Fear of anti-graft probe halts Indian government purchases

It was the perfect time to dispose a prickly sarkari file. Three weeks ago, the United Progressive Alliance (UPA) government and the media were preoccupied with a one-point agenda: Anna Hazare's fast. The file hoped to achieve something lofty: it had proposed to curb corruption in the government's most ambitious employment programme - the Mahatma Gandhi National Rural Employment Act (MNREGA).

By capturing the biometric profiles of all MNREGA workers, it hoped to cull 'ghost workers' from its rolls. Unfortunately, that was not to be. The secretary at rural development ministry baulked at the thought of issuing tenders for the project under his watch. The reason: he did not want to get embroiled in a controversy when public ire against corruption was peaking.

The secretary is not the only one playing it safe. Caution is the mantra in sarkari offices in Delhi. As a result, decisions on matters ranging from purchases of ambulances for the armed forces to raw material for PSUs, houses for paramilitary forces, fund managers for Employees Provident Fund Organisation (EPFO) and railways' diesel locomotive plant are all on hold.

What's the big deal if Indian babudom is not making decisions, cynics might ask. The answer is rather simple. The Indian bureaucracy wields a fat chequebook. Every year, the government spends Rs 14-15 lakh crore on public projects, goods and services. That sum makes up for over 20% of India's gross domestic product.

A slowdown in this spending impacts an economy already slowing down. "Private spending and consumption has already been slowing. At the current stage of the business cycle, if there is a sizeable compression in government spending, it might add to the economic slowdown," said Abheek Barua, chief economist at HDFC Bank.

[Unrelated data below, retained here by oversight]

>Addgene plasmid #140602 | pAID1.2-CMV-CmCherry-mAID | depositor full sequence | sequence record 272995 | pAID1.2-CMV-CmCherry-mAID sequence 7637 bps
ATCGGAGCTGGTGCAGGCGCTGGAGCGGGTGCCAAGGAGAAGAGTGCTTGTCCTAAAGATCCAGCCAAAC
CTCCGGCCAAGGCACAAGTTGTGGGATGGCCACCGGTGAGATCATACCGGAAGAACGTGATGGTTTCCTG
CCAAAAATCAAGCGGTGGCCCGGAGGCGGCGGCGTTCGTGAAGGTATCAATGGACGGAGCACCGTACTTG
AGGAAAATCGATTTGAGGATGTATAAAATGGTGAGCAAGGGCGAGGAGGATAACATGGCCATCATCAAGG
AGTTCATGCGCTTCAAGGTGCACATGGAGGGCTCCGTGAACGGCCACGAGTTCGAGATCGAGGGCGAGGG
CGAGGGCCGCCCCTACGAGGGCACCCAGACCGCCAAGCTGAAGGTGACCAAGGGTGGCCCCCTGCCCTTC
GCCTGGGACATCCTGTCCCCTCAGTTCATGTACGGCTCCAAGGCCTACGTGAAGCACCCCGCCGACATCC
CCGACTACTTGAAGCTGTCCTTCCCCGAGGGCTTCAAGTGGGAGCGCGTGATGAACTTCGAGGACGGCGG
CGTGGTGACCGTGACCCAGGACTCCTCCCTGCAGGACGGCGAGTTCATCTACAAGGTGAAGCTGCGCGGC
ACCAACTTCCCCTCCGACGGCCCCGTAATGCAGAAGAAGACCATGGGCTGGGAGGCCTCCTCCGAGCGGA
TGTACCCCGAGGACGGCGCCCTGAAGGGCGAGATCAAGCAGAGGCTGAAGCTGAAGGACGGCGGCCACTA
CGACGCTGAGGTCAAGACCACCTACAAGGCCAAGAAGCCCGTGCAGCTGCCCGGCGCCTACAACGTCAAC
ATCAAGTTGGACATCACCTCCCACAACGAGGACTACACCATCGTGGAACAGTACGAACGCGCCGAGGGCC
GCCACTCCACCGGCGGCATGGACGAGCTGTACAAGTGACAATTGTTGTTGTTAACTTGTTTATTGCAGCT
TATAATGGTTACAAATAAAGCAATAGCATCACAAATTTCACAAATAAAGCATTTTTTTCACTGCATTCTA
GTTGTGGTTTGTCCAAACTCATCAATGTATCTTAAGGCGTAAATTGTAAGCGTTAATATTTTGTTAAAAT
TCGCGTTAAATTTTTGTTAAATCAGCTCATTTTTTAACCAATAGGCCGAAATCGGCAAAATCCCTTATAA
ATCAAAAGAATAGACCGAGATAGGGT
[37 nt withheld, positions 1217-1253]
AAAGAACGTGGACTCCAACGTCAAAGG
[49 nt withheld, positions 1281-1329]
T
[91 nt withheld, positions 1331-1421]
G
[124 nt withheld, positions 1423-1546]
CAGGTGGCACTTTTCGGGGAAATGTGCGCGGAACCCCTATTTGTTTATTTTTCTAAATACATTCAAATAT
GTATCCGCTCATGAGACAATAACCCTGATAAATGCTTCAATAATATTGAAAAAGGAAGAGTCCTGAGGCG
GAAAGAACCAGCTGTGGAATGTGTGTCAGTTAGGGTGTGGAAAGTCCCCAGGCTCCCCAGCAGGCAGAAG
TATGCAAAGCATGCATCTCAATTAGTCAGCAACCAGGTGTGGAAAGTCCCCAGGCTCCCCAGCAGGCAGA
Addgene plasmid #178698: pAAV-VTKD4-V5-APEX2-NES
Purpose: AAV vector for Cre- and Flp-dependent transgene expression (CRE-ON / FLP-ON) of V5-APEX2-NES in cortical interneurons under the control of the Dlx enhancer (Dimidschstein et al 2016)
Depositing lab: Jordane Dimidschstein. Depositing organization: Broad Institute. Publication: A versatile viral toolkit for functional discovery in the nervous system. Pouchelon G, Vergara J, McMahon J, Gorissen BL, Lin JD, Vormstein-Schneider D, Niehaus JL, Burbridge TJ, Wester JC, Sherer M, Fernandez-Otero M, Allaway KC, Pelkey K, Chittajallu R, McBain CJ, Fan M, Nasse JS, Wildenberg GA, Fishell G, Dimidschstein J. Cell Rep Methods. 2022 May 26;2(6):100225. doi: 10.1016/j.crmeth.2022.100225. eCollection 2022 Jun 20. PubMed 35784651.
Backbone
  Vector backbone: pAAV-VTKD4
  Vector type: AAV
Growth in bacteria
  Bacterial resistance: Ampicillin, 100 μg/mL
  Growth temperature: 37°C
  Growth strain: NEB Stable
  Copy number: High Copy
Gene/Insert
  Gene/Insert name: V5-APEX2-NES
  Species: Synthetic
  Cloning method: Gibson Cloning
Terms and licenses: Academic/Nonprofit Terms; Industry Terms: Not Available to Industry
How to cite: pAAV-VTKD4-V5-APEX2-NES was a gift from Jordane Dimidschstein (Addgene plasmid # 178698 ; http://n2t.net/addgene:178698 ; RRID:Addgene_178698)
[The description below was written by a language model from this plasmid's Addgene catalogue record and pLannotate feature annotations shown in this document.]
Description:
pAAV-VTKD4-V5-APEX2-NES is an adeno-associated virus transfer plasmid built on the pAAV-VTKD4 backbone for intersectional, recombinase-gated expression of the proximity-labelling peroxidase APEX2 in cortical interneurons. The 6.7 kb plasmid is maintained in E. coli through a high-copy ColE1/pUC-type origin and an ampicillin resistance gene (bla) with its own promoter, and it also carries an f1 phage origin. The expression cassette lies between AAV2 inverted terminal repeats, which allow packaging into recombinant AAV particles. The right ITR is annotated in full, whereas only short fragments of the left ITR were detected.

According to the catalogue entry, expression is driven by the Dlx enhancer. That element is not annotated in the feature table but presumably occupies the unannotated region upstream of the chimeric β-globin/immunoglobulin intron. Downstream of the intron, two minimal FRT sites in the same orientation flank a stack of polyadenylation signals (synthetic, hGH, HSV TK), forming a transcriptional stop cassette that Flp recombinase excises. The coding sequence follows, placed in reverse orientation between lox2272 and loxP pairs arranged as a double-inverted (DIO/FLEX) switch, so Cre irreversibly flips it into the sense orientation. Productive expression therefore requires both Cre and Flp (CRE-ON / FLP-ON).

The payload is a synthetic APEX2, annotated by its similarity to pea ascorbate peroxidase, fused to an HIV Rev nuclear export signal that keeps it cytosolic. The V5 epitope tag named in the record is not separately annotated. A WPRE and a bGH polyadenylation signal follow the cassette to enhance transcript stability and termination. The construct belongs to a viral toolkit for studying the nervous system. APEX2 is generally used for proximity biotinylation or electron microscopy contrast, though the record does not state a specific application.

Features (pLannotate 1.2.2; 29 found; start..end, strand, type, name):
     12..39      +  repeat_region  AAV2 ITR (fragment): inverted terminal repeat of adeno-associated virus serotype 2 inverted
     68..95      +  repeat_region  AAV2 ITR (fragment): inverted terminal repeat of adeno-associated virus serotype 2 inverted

The importance of government procurement and the problems plaguing it can be gauged from Prime Minister Manmohan Singh's promise to introduce a bill to monitor official purchases by the winter session of the Parliament in his Red Fort address on Independence Day.

Just Do It, But Later

So what's making the babus freeze? And how bad is the paralysis? "I think decisions are definitely getting slower," said former home secretary GK Pillai who retired in June this year. "In the light of all the scams that have been exposed, everyone is proceeding with great caution and is covering their own backs every step of the way," he said.

A good example of that caution is visible in the defence ministry, which has one of the heftiest allocations from this year's budget at Rs 2,02,572 crore. Besides delay in procurement of major war equipment like tanks and artillery guns, even files for routine purchases of fire-fighting equipment and ambulances for the armed forces are gathering dust.

They should have been cleared six months ago, but procurement files are taking double the time due to the lack of decision making and the fear factor according to a defence ministry official.

With increased public scrutiny of government procurement, ministers and bureaucrats are sitting on files to avoid a mention in a future Comptroller Auditor General (CAG) report or worse, an investigation.